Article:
UN Office for the Coordination of Humanitarian Affairs
LIBERIA: Camps begin to close but many IDPs still worried about getting home
PERRY TOWN CAMP, 23 Jun 2005 (IRIN) - The shacks surrounding Sekou Momo's hut have been demolished, and most of his neighbours in this camp for displaced Liberians have headed home.
But the 33-year-old is still there and worried about whether he will make it back to the county where he grew up in time to have his say in October's elections.
“We have been abandoned here. Just look around you. The toilets, bathrooms and water-points have been knocked down, but we’re still here," Momo told IRIN, gesturing at a field of straw and rubble.
Perry Town Camp, which lies less than 20 km from the capital, Monrovia, is one of four sites that is being shut down as more and more internally displaced people (IDPs) trek back to their war-battered towns and villages and try to rebuild their lives.
UN officials estimate that almost two years after Liberia’s civil war ended and eight months after resettlement kicked off, some 160,000 displaced people have returned home, leaving around 140,000 in camps.
For those like Momo, who have registered to vote in their home counties, getting back before presidential and parliamentary polls scheduled for 11 October is a priority.
That means travelling 250 km north to his home in Lofa County, a former rebel stronghold in the far northwest of Liberia.
But, Lofa, like the rest of Liberia, has been ravaged by 14 years of civil war, the rainy season is in full swing, and travellers have to cope with already-bad roads that have deteriorated further into churning ravines of mud.
Like others who have registered to be resettled, Momo got a package of food and other items like plastic sheeting and buckets, as well as money to pay his travel costs.
But then an aspiring politician showed up at the camp with a better offer.
“Someone who wants to stand as a senator in my home county came and promised she would help us get home for free and then we would vote for her,” Momo explained. “So I spent my travel allowance on extra food and clothing for my family. If she doesn’t come for us now, how are we going to get home?”
Abou Moussa, the acting head of the UN Mission in Liberia (UNMIL), acknowledges that politics has got mixed in with resettlement.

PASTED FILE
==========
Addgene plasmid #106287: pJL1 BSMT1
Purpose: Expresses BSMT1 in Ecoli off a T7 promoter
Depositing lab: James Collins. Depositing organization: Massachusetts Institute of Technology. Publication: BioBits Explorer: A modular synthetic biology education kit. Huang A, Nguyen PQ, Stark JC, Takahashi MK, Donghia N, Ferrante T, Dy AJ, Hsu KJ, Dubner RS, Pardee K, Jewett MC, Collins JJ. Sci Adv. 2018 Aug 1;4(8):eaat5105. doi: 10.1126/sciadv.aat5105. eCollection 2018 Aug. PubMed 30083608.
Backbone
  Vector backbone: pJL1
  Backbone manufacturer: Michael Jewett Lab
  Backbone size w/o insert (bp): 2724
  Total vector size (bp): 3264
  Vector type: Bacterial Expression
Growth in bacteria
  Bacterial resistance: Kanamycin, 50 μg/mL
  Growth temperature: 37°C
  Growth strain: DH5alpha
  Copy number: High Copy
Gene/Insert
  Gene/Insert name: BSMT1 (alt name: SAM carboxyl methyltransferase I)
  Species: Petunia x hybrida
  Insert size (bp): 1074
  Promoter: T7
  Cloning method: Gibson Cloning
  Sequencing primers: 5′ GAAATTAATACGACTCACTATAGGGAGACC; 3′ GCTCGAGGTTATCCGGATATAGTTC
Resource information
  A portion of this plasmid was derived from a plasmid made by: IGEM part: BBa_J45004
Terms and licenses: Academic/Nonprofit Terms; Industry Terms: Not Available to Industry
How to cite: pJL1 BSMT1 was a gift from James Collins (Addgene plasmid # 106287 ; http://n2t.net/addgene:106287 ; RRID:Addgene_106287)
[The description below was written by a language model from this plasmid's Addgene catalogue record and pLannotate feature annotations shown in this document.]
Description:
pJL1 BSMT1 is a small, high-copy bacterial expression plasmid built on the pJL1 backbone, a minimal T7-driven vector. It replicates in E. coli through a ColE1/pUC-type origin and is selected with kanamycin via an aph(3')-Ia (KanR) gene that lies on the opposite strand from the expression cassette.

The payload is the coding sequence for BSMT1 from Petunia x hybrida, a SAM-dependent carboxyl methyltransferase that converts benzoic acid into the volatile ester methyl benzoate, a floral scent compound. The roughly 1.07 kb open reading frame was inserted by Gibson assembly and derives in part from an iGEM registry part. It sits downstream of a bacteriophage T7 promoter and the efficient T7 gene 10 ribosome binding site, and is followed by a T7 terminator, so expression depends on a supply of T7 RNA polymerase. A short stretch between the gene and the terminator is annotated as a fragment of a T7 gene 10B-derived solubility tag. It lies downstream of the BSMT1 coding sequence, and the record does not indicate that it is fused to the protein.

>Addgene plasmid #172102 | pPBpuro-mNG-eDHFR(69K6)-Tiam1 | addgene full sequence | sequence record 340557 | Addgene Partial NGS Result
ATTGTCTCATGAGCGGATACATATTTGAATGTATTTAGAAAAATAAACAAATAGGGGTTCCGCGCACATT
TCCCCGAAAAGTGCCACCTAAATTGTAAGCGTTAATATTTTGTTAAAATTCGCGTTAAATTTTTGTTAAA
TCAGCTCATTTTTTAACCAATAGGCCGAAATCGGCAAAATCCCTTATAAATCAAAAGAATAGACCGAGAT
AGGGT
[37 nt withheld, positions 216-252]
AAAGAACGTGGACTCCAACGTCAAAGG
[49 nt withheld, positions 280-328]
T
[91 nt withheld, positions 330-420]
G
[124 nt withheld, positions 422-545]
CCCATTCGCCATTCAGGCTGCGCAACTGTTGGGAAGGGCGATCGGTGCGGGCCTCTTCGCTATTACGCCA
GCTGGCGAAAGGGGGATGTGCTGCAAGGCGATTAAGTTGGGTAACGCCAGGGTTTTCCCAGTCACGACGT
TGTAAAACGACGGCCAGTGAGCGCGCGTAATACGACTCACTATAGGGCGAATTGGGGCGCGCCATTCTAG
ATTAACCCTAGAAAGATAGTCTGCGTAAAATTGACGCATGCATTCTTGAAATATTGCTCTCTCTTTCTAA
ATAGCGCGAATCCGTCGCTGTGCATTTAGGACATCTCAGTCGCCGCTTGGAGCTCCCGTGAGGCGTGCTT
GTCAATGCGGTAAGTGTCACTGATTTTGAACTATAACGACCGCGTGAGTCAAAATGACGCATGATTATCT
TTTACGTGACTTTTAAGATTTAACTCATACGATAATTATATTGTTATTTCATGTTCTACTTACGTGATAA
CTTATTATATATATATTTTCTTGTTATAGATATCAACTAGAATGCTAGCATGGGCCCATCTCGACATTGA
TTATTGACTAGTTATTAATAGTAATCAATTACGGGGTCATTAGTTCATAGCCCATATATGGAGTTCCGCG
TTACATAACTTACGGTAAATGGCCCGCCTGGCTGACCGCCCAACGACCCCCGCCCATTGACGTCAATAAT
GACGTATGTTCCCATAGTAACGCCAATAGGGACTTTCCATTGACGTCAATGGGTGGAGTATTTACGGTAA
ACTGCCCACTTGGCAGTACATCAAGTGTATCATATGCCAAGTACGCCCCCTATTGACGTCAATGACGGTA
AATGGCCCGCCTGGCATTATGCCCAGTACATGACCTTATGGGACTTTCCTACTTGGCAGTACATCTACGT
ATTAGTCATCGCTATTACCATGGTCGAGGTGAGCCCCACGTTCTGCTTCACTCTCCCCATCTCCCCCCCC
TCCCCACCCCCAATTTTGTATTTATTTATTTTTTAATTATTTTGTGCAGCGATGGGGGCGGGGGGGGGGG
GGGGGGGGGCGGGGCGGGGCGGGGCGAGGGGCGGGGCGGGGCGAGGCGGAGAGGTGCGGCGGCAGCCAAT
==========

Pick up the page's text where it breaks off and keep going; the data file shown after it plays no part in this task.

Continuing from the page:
“Political parties have been going to camps, organising buses to take people home,” Moussa told IRIN in an interview at UNMIL headquarters.
But this did not mean a help-for-votes situation should necessarily arise, he said.
“We need to do an active job in voter education so that people do not fall prey to promises of providing rice and buses,” he explained.
More than 1.3 million Liberians have registered to cast a ballot in the polls designed to seal the West African nation’s transition to peace.
Although just five percent of the total are internally displaced people, the overwhelming majority of those in the camps that did sign up have opted to vote back home.
“We will do all we can to facilitate the return of all IDPs who want to go back,” Moussa said. “From the indications we have this will continue into September and October. It’s very difficult to give a specific date… but by the time we reach election time we will have very few people.”
Others are less optimistic.
“In an ideal world everybody would have been home before the elections, but this is the real world,” one UN official, who declined to be named, told IRIN.
An operation by the UN refugee agency UNHCR to repatriate an estimated 350,000 Liberian refugees who fled to other West African countries is also moving at snail's pace.
By mid-June, UNHCR had only managed to assist the repatriation of 21,000 refugees, mostly from neighbouring Sierra Leone and Guinea, although the United Nations reckons that a further 100,000 have returned spontaneously.
Some aid groups have criticised the UN for rushing the IDP resettlement process just to get people back in time for the elections. They note that security in some areas is still patchy and proper health and education facilities have yet to be restored.
And some of the remaining residents in the IDP camps voice similar concerns.
“There’s no house for us to go back to in Lofa as far as I know, but I will try to cut sticks and build somewhere for us to live in,” said Flomo Mulbah, a 67-year-old man who has been at Mount Barclay Camp on the outskirts of Monrovia for the last two years.
“As for schools and clinics, I’m not sure what the state of affairs is. Here my kids are in school. There? I just don’t know,” he sighed.
Security fears were preying on the mind of neighbour Sam Sulonteh, who hails from Gbarpolu County, just to the south of Lofa, near the border with Sierra Leone.
“The news we’re getting from back home makes us worry. We hear there’s an imminent threat in Gbarpolu, that there’s secret military training going on,” he said. “I don’t know if I have the heart to go back there and vote if that’s so. That would mean I’ll lose my vote, wouldn’t it?"
There will be no returning to the camps for those unhappy with what they find in their pre-war homes. The huts are being knocked down as soon as people leave.
But for some, whatever state they find their homes in, it has to be an improvement on their current lives.
“There’s no good sleeping place here. Look at how the roof of our hut is leaking. It’s about to collapse,” said Esther Borwah, a mother of nine, as torrential rain battered her already-rickety shelter.
A delay in issuing transport payments has kept her in Mount Barclay Camp for the time being, although UN officials say the blockage is being dealt with.
“As soon as my money comes, we will leave,” Borwah said. “Next rainy season, God willing, we will be home.”